The EU has moved to rein in the “wild west” of crypto assets by agreeing a groundbreaking set of rules for the sector, adding to pressure on the UK and US to introduce their own curbs.
Representatives from the European parliament and EU states inked an agreement late on Thursday that contains measures to guard against market abuse and manipulation, as well as requiring that crypto firms provide details of the environmental impact of their assets.
“Today, we put order in the wild west of crypto assets and set clear rules for a harmonised market,” said Stefan Berger, the German MEP who led negotiations on behalf of the parliament.
Referring to the recent slump in cryptocurrency prices – the total value of the market has fallen from $3tn (£2.5tn) last year to less than $900bn – Berger added: “The recent fall in the value of digital currencies shows us how highly risky and speculative they are and that it is fundamental to act.”
The markets in crypto assets (MiCA) law is expected to come into force at about the end of 2023. Globally, crypto assets are largely unregulated, with national operators in the EU required only to show controls for combating money laundering.
Cryptocurrency is the term for a group of digital assets that share the same underlying structure as bitcoin: a publicly available “blockchain” that records ownership without having any central authority in control.
The sector’s supporters have said it represents a good investment because, for instance, it carries low fees and, unlike conventional currencies, is not tied to governments. Nevertheless, its detractors say a lack of regulatory oversight or implicit government support, because of crypto and bitcoin’s independent origins, make it susceptible to scams and wild fluctuations in price.
MiCA will be the first comprehensive regime for crypto assets in the world and will contain strong measures to guard against market abuse and manipulation, Ernest Urtasun, a Green party MEP, said.
The new law gives issuers of crypto assets and providers of related services a “passport” to serve clients across the EU from a single base, while meeting capital and consumer protection rules. Non-fungible tokens (NFTs), a $40bn market last year, are not covered by MiCA.
The EU negotiations on Thursday also focused on issues such as supervision and energy consumption of crypto assets. “We have agreed that crypto asset providers should in future disclose the energy consumption and environmental impact of assets,” Berger said.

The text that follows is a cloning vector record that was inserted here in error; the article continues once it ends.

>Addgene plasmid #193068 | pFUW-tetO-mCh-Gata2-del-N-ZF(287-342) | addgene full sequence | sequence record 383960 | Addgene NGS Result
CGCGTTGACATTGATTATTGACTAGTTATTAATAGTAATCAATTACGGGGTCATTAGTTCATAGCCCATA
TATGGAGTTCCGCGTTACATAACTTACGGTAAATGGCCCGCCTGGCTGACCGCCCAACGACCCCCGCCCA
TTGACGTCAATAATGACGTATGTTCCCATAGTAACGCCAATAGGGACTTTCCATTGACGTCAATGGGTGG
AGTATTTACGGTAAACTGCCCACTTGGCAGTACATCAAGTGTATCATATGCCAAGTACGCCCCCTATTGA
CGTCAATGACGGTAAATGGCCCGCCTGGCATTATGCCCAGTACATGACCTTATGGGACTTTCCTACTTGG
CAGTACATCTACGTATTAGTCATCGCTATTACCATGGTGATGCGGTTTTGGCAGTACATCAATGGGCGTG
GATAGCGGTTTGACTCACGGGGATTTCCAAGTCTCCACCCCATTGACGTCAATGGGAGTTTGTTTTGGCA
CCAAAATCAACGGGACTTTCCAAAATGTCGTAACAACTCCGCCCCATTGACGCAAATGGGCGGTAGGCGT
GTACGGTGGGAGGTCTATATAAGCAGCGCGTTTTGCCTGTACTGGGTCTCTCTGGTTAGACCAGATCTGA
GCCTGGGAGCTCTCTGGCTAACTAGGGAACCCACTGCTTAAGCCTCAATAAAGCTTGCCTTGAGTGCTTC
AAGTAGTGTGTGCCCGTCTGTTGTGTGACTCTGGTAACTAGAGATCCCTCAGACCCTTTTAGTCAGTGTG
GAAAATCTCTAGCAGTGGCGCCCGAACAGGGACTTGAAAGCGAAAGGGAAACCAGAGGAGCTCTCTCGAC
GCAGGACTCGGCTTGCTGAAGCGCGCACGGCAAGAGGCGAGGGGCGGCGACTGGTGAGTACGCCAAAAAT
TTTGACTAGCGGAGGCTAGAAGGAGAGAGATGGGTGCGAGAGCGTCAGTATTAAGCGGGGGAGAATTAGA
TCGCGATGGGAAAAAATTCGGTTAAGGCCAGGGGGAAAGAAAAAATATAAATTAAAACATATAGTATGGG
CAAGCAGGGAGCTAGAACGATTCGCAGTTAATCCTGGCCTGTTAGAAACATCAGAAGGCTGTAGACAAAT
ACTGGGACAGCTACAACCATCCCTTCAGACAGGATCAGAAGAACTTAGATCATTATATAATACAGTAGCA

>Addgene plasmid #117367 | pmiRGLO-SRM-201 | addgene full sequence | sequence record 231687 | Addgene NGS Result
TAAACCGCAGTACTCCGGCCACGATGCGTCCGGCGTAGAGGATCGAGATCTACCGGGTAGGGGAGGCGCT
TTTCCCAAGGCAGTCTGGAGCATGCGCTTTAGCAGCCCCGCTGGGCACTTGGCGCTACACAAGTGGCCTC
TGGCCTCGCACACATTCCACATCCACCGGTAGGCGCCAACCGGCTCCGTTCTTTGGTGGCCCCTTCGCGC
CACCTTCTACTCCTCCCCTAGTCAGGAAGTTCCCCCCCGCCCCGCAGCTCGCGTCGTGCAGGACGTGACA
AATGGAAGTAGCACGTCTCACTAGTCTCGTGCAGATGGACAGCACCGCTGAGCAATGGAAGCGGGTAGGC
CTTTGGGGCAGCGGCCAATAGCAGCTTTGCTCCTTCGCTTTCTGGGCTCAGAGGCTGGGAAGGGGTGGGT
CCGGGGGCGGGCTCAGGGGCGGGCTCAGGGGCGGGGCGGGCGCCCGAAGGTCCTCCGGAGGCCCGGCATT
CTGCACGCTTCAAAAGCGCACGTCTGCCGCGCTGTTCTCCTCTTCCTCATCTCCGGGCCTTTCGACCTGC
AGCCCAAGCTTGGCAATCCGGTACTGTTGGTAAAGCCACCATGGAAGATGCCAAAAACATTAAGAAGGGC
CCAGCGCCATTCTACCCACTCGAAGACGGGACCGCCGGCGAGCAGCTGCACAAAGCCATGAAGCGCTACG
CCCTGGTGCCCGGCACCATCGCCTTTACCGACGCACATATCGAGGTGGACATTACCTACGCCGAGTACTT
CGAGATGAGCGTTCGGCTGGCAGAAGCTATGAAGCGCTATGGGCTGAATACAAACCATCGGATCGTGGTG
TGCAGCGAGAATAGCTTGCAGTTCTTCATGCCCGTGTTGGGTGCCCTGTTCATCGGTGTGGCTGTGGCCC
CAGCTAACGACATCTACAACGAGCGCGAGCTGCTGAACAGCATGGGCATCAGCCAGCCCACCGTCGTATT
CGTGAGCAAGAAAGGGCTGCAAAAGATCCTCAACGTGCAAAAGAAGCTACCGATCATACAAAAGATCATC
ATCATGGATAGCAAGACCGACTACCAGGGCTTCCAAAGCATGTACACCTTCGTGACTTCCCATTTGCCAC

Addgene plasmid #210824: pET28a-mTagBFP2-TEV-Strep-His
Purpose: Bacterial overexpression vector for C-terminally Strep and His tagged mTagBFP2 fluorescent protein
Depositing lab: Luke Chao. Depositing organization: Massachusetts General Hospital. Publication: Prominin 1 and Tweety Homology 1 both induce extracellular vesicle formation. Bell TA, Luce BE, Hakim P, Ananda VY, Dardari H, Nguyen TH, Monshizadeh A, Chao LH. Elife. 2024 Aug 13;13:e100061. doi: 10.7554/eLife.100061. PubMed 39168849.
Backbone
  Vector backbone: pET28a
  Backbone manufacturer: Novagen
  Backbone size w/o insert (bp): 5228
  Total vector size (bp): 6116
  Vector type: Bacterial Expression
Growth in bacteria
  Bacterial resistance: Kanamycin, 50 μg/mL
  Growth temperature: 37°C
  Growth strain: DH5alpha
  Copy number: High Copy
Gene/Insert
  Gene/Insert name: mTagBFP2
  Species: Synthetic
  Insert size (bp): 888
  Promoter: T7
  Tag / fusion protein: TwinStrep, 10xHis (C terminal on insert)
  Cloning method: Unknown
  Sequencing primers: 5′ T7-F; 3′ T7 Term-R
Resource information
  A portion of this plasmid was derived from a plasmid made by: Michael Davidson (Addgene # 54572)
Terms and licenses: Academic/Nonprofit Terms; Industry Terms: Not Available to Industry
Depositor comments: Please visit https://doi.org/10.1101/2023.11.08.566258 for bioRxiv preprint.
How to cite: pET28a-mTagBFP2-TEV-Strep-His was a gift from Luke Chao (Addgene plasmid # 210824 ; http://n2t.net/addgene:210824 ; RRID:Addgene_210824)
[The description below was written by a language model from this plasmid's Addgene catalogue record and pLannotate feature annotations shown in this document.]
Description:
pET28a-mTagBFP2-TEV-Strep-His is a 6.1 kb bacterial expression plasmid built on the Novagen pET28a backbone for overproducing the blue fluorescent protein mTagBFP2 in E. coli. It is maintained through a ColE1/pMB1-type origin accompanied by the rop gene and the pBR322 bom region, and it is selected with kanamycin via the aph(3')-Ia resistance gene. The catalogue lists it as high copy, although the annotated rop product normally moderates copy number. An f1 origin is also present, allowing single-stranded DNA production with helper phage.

The UK and US, two significant crypto centres, have yet to approve similar rules, although regulators in both countries have warned of the need for stronger safeguards in the sector.
The MiCA law is expected to set a benchmark for other regulatory regimes for crypto globally, although one expert said the all-encompassing nature of the EU regime might not be replicated.
Harry Eddis, the global co-head of fintech at Linklaters, a London-based law firm, said the EU had “nailed its crypto colours to the mast” with the law.
“Other jurisdictions have shown little appetite to date in following their lead in implementing such an all-encompassing regulation, although we can surely expect to see other financial services centres upping their game in regulating the crypto community, albeit in a more piecemeal fashion.”
A stablecoin, like the name suggests, is a type of cryptocurrency that is supposed to have a stable value, such as US$1 per token. How they achieve that varies: the largest, such as tether and USD Coin, are effectively banks. They hold large reserves in cash, liquid assets, and other investments, and simply use those reserves to maintain a stable price.
Others, known as "algorithmic stablecoins", attempt to do the same thing but without any reserves. They have been criticised as effectively being backed by Ponzi schemes, since they require continuous inflows of cash to ensure they don't collapse.
Stablecoins are an important part of the cryptocurrency ecosystem. They provide a safer place for investors to store capital without going through the hassle of cashing out entirely, and allow assets to be denominated in conventional currency, rather than other extremely volatile tokens.
In the UK, the financial watchdog is weighing proposals on marketing crypto products to consumers that could lead to significant restrictions on crypto exchanges operating in the country.
In May, the Treasury declared it wants a regime in place for dealing the collapse of a stablecoin, a cryptocurrency that is backed by traditional assets such as short-term debt and therefore could pose a risk to the wider financial system.
Crypto assets came under pressure after the collapse of the TerraUSD stablecoin project in May, with the major US cryptocurrency lending company Celsius Network freezing withdrawals and transfers. However, the sector has also proven susceptible to wider economic factors.
These include stock market declines linked to rising inflation and ensuing increases in interest by central banks. Raising rates – a path taken by the US, UK and Swiss central banks last month – can make risky assets less attractive.
For instance, certain tech stocks, whose price can be based on expectations of strong future earnings over many decades, can be less appealing than the fixed returns on offer immediately from investments such as bonds, which become more attractive in a higher lending rate environment.
The regulatory breakthrough came as India’s central bank said cryptocurrencies were based on “make believe”. The bank’s latest financial stability report said cryptocurrencies were no more than “sophisticated speculation”.
The bank’s governor, Shaktikanta Das, wrote: “Cryptocurrencies are a clear danger. Anything that derives value based on make believe, without any underlying [value], is just speculation under a sophisticated name.”